Scotland has a growing and successful software and computer games industry and attracts experienced staff and students in this area from around the world. While it is only natural that this industry wants to recruit and retain the best staff, there can often be a number of hurdles to overcome before this is possible.
There are a number of visa options available to people who want to work in this sector, but finding the right one depends on the person's individual circumstances and long term plans. A summary of the main options is as follows:
Tier 2 (General) visas
This is the most common route used by the software and digital technology sector as it allows companies, with approval from the Home Office, to sponsor skilled workers. I have used this route to assist companies obtain visas for, amongst others, software developers, database developers, iOS and Android developers, communications engineers, digital content consultants and web design engineers.
The first stage in this process is for the company to obtain a Sponsor Licence from the Home Office. When reviewing the Home Office guidance relating to applications, this may seem daunting but with careful planning, the process can be completed within two months and for a relatively low cost. Applications for Sponsor Licences have a high rate of success - provided the company considers how it can comply with the Sponsor Licence obligations.
The second stage of the process will vary depending on the job the person will be doing. Sometimes it will be necessary to advertise the role to demonstrate that no suitable worker can be found from inside the UK, but a number of jobs in this sector are recognised as "Shortage Occupations." These currently include systems engineers, software developers and games designers in visual effects and computer animation. Further jobs including, product mangers, data scientists, senior developers and cyber security specialists are due to be added to the list in the near future.
Where a job is recognised as a shortage occupation, there is no need to advertise the role and the chances of obtaining approval from the Home Office to hire someone are much greater.
In my experience, this route has been particularly useful for companies who want to hire international graduates from UK universities to help the business grow, and since the licence is valid for 4 years, many companies use it to hire more than one person.
Intra Company Transfers
Another common route for larger companies is the Intra Company Transfer route. This allows companies with offices abroad to transfer staff to the UK on a temporary basis without advertising the position first.
A company would need a Sponsor Licence to use this route but as this can be obtained quickly and at a low cost, it is an excellent way of sharing skills between offices.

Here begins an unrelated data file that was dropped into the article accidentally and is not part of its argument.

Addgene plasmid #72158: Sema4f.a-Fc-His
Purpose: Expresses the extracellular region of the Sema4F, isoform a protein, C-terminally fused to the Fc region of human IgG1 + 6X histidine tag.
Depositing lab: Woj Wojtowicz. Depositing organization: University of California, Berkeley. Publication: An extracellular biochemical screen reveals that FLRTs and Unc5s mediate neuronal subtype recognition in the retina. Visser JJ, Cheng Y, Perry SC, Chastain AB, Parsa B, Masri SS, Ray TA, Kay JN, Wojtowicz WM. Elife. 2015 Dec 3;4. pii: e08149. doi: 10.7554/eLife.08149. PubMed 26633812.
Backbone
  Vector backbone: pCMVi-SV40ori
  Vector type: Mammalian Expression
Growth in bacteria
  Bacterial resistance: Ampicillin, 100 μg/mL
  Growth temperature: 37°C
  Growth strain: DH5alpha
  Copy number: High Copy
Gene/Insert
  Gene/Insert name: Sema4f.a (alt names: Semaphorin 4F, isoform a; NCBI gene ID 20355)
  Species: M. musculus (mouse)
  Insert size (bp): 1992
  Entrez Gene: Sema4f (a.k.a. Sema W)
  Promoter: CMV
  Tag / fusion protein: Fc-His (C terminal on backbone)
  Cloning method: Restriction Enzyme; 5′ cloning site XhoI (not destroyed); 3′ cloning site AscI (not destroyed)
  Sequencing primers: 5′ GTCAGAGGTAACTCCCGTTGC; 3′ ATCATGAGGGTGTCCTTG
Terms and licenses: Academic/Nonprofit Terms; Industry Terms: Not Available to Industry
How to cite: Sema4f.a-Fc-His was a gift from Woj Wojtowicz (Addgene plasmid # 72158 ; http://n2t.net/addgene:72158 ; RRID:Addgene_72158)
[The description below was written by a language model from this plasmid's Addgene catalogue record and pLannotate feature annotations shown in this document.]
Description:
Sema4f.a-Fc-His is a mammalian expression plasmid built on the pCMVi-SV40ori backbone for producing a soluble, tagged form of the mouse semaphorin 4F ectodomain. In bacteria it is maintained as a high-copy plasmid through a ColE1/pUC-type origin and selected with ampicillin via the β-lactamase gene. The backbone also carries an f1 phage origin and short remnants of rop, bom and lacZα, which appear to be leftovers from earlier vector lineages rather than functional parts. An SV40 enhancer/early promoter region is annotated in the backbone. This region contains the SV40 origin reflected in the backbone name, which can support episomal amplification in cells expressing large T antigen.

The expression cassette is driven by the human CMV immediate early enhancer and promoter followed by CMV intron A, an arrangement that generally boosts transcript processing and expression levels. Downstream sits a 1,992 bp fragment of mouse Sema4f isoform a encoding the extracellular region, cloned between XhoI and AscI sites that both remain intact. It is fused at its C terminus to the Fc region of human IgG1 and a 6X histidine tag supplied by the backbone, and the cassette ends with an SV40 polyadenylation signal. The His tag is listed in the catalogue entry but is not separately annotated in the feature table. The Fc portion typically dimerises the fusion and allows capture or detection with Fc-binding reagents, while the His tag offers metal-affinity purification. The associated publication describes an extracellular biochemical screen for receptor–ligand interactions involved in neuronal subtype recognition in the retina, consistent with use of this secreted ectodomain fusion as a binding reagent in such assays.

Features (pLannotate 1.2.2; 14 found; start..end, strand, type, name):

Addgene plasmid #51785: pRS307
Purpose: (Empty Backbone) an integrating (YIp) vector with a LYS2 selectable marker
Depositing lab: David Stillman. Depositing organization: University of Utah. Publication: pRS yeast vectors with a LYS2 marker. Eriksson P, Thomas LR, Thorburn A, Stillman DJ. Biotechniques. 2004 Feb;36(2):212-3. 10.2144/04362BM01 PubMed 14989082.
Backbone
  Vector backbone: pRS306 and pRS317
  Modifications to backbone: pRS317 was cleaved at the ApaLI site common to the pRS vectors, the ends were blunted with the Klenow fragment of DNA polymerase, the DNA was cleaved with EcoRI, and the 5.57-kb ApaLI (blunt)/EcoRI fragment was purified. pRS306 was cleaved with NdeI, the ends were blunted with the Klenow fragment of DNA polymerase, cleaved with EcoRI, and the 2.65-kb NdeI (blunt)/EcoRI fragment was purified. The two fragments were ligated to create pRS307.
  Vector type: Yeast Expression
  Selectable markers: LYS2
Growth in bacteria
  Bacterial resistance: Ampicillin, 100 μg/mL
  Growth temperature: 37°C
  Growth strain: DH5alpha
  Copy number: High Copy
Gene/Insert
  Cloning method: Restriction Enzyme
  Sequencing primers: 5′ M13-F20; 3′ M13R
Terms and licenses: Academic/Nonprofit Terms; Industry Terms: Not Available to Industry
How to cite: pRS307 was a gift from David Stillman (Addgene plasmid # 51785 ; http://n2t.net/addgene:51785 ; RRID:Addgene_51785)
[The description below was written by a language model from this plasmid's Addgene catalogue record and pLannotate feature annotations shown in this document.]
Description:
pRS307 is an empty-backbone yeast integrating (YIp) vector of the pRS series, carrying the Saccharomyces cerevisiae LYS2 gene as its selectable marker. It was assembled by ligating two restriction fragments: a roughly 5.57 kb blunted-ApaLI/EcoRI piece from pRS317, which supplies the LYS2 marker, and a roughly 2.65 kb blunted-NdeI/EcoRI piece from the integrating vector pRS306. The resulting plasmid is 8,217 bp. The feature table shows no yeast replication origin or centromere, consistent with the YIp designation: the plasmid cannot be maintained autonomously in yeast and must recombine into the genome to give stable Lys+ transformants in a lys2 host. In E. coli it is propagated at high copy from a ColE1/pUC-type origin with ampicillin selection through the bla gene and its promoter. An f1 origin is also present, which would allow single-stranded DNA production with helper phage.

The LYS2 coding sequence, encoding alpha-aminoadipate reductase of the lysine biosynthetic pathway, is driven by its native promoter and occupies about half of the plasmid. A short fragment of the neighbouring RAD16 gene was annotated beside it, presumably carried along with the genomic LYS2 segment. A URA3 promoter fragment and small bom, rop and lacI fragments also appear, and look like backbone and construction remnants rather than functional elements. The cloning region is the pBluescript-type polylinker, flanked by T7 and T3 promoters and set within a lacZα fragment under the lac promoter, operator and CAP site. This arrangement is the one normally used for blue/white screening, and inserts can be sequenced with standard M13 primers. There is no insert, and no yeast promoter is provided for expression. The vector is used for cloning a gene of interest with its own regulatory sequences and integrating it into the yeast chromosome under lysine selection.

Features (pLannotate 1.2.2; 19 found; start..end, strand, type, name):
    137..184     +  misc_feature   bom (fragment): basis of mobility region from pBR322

Exceptional Talent Visa
In August 2011, the Home Office introduced a new visa for world leaders in their field: the Tier 1 (Exceptional Talent) visa. This was to be limited to 1,000 individuals a year who were to be endorsed by approved bodies. In April 2014, in light of the growing demand for employees in the software and digital technology sector, TechCity were added to the list of bodies who could endorse applications.
Unfortunately, this visa route has been under utilised as it is very difficult to meet the criteria for endorsement. From August 2011 to March 2015, only 339 visas out of a potential 3,500 were issued. Although no statistics have been published regarding the number of visas issued to digital technology candidates, we are aware that only 92 visas were issued across all sectors from April 2014 to March 2015 so it is fair to say that uptake has been low.
The Tier 1 (Entrepreneur) visa is not commonly used by established companies but is very useful for individuals looking to come to the UK to start their own digital technology business or invest in an existing business. It is also a common vehicle for graduates who are setting up their own spin out business in conjunction with their university.
The route requires the visa applicant to demonstrate that they have access to either £200,000 in private funding or £50,000 in funding from a regulated venture capital firm, Government or devolved Government department or a UKTI endorsed seed funding competition.
There are strict documentary requirements for this visa and as a result the refusal rate is high, with approximately 50% of applications refused often because of failure to follow the procedural rules. However, with careful planning and a detailed business plan, applicants have an excellent chance of obtaining a visa in this category.
There is a growing demand for skilled individuals to boost the UK's software and digital technology sector, and when recruiting from abroad, it is important that the immigration options are carefully considered. In my experience, with careful planning, a number of routes can be used to recruit and retain the best staff.
For further information on how I can help specialists in software and computer technology address any immigration issues, please get in touch.